The worm attempts to log into systems running Solaris 10, execute a number of commands to plant itself and then spread to other vulnerable computers, Jose Nazario, a senior software engineer at Arbor Networks, wrote on his company's blog Tuesday. Arbor sells network analysis products.
Sun confirmed the threat Wednesday in an updated alert on its Web site. "There is at least one worm in existence that is making use of this exploit to compromise system integrity," Sun warned.
The company has offered a worm-cleaning tool for affected customers.
The worm takes advantage of athat was first disclosed earlier this month. The bug could enable attackers to gain unauthorized access to a system without requiring any action on the part of the user. Sun has released a fix for the flaw and urges users to install it.
The SANS Internet Storm Center, which monitors Internet threats, has noticed some increase in activity on the network port used by Solaris' telnet feature, according to an ISC blog posted Tuesday.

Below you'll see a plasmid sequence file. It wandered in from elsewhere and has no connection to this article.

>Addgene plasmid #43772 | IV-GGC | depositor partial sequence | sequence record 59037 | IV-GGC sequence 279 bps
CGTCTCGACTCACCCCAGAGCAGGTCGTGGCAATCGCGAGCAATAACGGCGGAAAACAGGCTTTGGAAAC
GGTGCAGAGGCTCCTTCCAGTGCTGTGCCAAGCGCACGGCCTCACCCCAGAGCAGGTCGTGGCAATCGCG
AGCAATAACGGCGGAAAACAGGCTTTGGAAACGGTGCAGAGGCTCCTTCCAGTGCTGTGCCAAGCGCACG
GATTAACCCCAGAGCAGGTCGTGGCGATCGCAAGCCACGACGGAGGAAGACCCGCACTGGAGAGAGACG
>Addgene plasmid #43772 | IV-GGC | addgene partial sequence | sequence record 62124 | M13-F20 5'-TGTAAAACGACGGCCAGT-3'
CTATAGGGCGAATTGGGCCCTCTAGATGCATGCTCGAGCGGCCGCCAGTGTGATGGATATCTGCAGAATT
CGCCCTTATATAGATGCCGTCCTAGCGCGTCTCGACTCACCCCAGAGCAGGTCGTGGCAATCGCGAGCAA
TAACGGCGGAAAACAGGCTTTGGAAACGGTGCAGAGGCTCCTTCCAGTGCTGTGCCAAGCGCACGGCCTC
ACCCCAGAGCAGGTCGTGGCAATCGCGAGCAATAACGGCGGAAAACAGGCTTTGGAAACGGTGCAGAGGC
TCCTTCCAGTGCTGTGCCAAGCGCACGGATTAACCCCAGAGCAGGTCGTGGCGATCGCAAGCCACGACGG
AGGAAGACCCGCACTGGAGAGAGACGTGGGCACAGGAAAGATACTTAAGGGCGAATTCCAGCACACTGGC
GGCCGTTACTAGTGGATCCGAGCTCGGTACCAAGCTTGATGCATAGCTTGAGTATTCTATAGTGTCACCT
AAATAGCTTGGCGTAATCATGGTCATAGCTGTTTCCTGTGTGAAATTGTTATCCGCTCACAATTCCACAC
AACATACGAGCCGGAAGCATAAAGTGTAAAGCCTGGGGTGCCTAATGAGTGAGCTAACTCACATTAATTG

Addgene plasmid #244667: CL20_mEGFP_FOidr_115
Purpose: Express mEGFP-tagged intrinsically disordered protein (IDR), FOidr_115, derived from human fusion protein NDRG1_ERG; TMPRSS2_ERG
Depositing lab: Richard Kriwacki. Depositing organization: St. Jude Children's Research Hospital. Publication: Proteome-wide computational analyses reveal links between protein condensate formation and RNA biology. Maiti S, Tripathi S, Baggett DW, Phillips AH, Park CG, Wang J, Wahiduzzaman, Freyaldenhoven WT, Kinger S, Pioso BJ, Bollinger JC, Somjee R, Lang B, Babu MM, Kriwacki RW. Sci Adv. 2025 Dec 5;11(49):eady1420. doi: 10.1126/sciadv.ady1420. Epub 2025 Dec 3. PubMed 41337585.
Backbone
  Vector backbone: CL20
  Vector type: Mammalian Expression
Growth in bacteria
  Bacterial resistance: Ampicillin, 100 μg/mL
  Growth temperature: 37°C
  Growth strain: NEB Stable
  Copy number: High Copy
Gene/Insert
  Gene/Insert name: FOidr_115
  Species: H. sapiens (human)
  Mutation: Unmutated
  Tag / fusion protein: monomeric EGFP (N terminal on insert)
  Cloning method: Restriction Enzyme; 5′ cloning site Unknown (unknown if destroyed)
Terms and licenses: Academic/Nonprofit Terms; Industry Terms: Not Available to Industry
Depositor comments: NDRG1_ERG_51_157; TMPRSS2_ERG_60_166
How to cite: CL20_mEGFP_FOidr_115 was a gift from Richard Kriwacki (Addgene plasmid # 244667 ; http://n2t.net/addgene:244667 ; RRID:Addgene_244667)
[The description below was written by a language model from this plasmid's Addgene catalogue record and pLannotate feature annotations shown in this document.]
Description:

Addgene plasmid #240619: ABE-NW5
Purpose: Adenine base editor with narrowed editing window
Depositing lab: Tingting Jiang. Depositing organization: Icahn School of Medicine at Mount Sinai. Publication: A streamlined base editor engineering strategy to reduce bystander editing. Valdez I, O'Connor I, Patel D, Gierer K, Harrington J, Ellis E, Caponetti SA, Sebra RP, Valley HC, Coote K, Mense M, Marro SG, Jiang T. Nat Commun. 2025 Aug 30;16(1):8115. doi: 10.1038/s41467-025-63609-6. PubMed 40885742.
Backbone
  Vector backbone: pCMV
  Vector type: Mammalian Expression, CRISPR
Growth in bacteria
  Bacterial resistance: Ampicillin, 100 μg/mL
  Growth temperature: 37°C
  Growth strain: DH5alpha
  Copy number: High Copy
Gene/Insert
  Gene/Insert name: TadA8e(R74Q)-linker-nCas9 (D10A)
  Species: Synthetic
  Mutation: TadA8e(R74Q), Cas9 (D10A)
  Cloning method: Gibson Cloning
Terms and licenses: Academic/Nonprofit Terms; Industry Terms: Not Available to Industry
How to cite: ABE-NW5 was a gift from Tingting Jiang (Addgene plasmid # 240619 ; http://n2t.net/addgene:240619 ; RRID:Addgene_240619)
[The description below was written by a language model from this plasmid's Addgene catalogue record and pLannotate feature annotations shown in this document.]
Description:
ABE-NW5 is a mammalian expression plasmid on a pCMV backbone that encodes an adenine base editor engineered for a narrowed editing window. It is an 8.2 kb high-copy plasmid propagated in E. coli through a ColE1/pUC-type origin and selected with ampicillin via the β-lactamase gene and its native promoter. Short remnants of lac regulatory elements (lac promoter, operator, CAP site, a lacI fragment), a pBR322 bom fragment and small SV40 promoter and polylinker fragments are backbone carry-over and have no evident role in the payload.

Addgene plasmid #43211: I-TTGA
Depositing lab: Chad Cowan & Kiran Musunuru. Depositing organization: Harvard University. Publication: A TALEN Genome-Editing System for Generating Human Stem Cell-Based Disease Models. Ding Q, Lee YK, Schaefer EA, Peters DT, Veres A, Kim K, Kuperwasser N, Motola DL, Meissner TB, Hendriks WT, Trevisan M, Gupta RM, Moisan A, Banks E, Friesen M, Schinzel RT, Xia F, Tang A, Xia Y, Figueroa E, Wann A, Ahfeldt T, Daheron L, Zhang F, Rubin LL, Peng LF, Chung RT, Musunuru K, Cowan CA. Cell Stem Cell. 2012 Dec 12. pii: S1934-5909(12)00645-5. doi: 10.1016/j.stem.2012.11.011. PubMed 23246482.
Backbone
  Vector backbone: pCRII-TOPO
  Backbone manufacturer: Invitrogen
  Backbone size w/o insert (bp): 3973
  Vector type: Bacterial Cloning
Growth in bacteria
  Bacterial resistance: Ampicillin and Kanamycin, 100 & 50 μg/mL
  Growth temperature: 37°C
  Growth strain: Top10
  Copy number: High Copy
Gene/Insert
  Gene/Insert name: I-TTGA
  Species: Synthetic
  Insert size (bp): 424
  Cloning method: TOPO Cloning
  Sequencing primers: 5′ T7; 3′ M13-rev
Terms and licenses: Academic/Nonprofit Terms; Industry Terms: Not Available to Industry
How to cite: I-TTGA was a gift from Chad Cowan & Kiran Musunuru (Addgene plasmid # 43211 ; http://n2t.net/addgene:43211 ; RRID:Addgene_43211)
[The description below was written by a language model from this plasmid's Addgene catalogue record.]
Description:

"One hopes that there aren't that many publicly reachable Solaris systems running telnet," ISC staffer Joel Esler wrote.
Telnet was one of the first methods devised to allow system administrators to remotely monitor their networks. The service will usually prompt people for their username and password. However, the Solaris bug could allow an attacker to add additional parameters and connect without a username or password.
Systems with telnet disabled are not vulnerable to this attack.